September 16, 2009

Y chromosome and mtDNA of goats in North Africa

Mol Biol Evol. 2009 Sep 3. [Epub ahead of print]

Tracing the history of goat pastoralism: new clues from mitochondrial and Y chromosome DNA in North Africa.

Pereira F, Queirós S, Gusmão L, Nijman IJ, Cuppen E, Lenstra JA; the Econogene Consortium, Davis SJ, Nejmeddine F, Amorim A.

Valuable insights into the history of human populations have been obtained by studying the genetic composition of their domesticated species. Here we address some of the long-standing questions about the origin and subsequent movements of goat pastoralism in Northern Africa. We present the first study combining results from mitochondrial DNA (mtDNA) and Y chromosome loci for the genetic characterization of a domestic goat population. Our analyses indicate a remarkably high diversity of maternal and paternal lineages in a sample of indigenous goats from the northwestern fringe of the African continent. Median-joining networks and a multidimensional scaling of ours and almost 2000 published mtDNA sequences revealed a considerable genetic affinity between goat populations from the Maghreb (Northwest Africa) and the Near East. It has been previously shown that goats have a weak phylogeographic structure compatible with high levels of gene flow, as demonstrated by the worldwide dispersal of the predominant mtDNA haplogroup A. In contrast, our results revealed a strong correlation between genetic and geographical distances in 20 populations from different regions of the world. The distribution of Y chromosome haplotypes in Maghrebi goats indicates a common origin for goat patrilines in both Mediterranean coastal regions. Taken together, these results suggest that the colonization and subsequent dispersal of domestic goats in Northern Africa was influenced by the maritime diffusion throughout the Mediterranean Sea and its coastal regions of pastoralist societies whose economy included goat herding. Finally, we also detected traces of gene flow between goat populations from the Maghreb and the Iberian Peninsula corroborating evidence of past cultural and commercial contacts across the Strait of Gibraltar.



argiedude said...

Dienekes, I made a file that calculates FST for any combination of samples from the HGDP dataset. It's very easy to understand. I made this to demonstrate that the sample size in an FST estimate really does affect the result. In the recent Tian study of Europeans, where sample sizes were exceptionally small, some of the the results were predictably odd and contradictory, such as Greeks having a distance of 0,0000 to south Italians, while the distances of these two to Spain were 0,0010 and 0,0035, a huge difference within Europe, equivalent to the genetic distance between Spain and Czech Republic, or between Ireland and Russia. These results paint a blurry genetic map, which gives the false impression there's a gradual genetic change between Europe and the Middle East.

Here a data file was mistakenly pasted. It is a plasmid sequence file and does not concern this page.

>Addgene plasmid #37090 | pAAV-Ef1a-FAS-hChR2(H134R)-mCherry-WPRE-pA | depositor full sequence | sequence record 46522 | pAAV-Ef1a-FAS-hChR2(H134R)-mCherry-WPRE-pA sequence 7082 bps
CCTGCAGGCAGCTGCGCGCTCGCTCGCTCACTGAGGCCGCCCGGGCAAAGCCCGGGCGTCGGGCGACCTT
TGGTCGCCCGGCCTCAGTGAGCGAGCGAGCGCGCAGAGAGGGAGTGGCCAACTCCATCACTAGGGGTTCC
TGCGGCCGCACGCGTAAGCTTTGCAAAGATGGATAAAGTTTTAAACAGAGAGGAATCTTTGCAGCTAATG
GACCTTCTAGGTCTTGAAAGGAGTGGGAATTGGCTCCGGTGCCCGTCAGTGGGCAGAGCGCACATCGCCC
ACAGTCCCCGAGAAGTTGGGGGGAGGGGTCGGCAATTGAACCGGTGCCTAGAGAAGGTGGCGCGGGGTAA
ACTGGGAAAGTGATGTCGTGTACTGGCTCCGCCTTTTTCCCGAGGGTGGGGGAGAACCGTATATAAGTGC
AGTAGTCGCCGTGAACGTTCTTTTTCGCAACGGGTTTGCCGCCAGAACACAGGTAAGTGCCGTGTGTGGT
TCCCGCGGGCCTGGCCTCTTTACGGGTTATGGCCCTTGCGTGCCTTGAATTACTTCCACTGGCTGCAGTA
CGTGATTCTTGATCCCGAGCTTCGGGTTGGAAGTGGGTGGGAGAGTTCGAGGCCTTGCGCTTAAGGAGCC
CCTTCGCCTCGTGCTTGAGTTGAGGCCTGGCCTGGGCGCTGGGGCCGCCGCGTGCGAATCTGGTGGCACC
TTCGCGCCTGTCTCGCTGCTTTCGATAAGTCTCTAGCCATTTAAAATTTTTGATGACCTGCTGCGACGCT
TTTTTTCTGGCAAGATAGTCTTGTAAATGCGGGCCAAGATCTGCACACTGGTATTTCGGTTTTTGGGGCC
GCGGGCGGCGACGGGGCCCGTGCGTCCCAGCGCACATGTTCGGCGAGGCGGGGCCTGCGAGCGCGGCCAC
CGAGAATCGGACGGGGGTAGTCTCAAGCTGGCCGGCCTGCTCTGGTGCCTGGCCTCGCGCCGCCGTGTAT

You need Excel 2007 to run the file. I tried converting it to Excel 2003, but every time it has to do a calculation it takes ten minutes. The same calculations in Excel 2007 take just 2 seconds.

Pick any population and put half of their samples in Pop 1 and the other half in Pop 2. Theoretically, their FST should be 0,0000. This hardly happens.

After loading the samples and obtaining the first FST results, interchange any 2 samples between the 2 columns and recalculate FST. Sometimes it will change a little (such as 0,0002), other times it will change by as much as 0,0050 or even more. Always just by interchanging 2 samples in the columns.

When I pointed out that the Greek-south Italian distance (in the Tian study) was completely unreliable because of the sample size, you observed that the standard deviation was only 0,0010, so that my argument that the real result could be off by as much as 0,0050 was incorrect, and that the real result was close to the study's estimate, after all. But if you look at the standard deviations in the file I uploaded, you'll see that this isn't reliable, either. For example, taking the 24 Yoruba samples, 12 in each column, the mean FST of 4 random subsets of 4500 SNPs is 0,0035 (a little on the high side when comparing samples of the same population but it happens). The standard deviation is 0,0004. After interchanging 2 samples I recalculated FST and now the mean of the 4 subsets is 0,0042 and the SD is 0,0003. Another interchange of samples and the mean drops to 0,0004, with a SD of 0,0005. The last 4 results don't come even close to overlapping with the previous 2 sets of 4 results each. The SD was very tight in all 3 runs, yet the mean differed by an order of magnitude of this standard deviation. This is just a typical example that can be easily reproduced in other samples.

One last note, I recommend disabling automatic recalculation in Excel [go to Excel Options > Formulas > then select Manual]. Afterwards, to manually instruct Excel to recalculate all cells, you have to press F9.